Small Talks features leaders who share key insights on early childhood education and discuss innovative solutions to early learning issues in Minnesota.

Panelists: Kat Kempe, Scott Parker, Debbie Hewitt, and Dianne Haulcy

By Kristie Thorson

“If this is going to be part of a public movement, if we’re going to be attracting people to join the profession, if we’re going to ask families and voters to support this profession, we also need to build the image of the profession,” said Kat Kempe, Senior Director for Professional Recognition and Advancement with the National Association for the Education of Young Children (NAEYC).

At NAEYC, Kempe leads Power to the Profession, a national collaboration to establish a unified framework for the early learning profession. She talked about its goals during the Small Talks event on March 27, 2018. The event focused on state and national initiatives tackling the issues of building and sustaining a Minnesota child care workforce.

“Power to the Profession is focused on advancing the early childhood education profession because it is the best and most effective way to improve outcomes for children and families,” Kempe said.

Elevating the Early Childhood Profession: Identifying Solutions for a Better Future
took place at the Wilder Center in St. Paul.  More than 100 people attended the early morning conversation which featured four panelists, and was moderated by Kelly Monson, Executive Director of the Minnesota Children’s Cabinet.

Panelist Scott Parker, is a supervisor for the Child Development Services Unit at the Minnesota Department of Human Services.  His unit provides state and federal resources to support initiatives that improve quality in child care settings.  He said one of the keys to building, growing and recognizing the profession is improving compensation.

“At this point, the median wage for folks working in the early childhood field is still $10.80 and hour,” Parker added. “This is an area that we’ve been struggling with for many years.”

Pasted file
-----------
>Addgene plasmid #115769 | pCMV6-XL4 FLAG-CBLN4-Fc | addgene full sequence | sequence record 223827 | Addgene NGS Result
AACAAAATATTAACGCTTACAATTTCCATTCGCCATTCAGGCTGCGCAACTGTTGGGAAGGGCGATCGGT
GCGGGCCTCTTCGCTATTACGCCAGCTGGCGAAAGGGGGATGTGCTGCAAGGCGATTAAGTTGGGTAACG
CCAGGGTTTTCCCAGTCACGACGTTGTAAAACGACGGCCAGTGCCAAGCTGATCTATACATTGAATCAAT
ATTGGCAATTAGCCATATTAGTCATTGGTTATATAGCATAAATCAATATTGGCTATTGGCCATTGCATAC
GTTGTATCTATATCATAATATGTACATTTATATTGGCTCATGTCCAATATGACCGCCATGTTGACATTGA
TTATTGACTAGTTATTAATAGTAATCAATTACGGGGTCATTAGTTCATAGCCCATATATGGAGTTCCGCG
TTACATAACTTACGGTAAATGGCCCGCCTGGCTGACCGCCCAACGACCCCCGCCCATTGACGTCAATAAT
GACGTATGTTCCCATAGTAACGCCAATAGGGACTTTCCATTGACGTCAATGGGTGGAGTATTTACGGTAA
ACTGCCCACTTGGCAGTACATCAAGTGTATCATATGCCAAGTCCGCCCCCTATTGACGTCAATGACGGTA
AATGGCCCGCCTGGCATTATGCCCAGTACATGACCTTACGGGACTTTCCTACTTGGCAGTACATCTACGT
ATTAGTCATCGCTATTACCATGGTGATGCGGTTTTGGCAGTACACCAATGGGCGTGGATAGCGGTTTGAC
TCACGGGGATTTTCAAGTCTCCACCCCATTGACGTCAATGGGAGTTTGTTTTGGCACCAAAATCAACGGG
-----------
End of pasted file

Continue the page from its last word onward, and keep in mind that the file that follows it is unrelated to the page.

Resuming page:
Parker said a state workgroup is looking at strategies to reward base pay for those who are working in the field.  Things like how quality can be rewarded at the program level, how education and training can be rewarded at the individual level, and what kinds of resources are available to assist with compensation, such as tax credits, wage enhancement programs, loan forgiveness, and business education for those working in the field.

Panelist Debbie Hewitt, an Early Childhood Education Supervisor with the Minnesota Department of Education, is also the team leader of Minnesota’s B8 Workforce Core team.  The team is meeting to develop state-specific plans to implement recommendations from a ‘Transforming the Workforce’ national report.

“The goal is to create a ten-year implementation plan,” said Hewitt.  “And we know that it’s not going to be easy.  We need everybody’s work to come together and head in the same direction.”

Hewitt said some specific things that need to happen include understanding the importance of early childhood programs and keeping them in operation at institutes of higher education, as well as creating clear pathways for people who may join the profession at different times.

“Some people start their preparation in high school, some in mid-life.  We need to find ways for them to advance their education and their career at whatever point they choose to enter,” Hewitt said.

Dianne Haulcy is the Senior Vice President of Family Engagement at Think Small and the co-chair of the Voices and Choices for Children Coalition.

“For many children of color in Minnesota, their preschool experience is the only time that they’re able to see a provider or a teacher that looks like them,” said Haucly. “As we work to professionalize this field, we don’t want to do it in a way that pushes providers of color, or non-native English speakers, out of the field by requiring something without sufficient supports, like a degree, that many providers would not be able to obtain.”

Visit the event page on Think Small’s website to find a list of helpful links and resources relevant to the topic.

Click below to watch a recording of the 3/27/18 Small Talks event.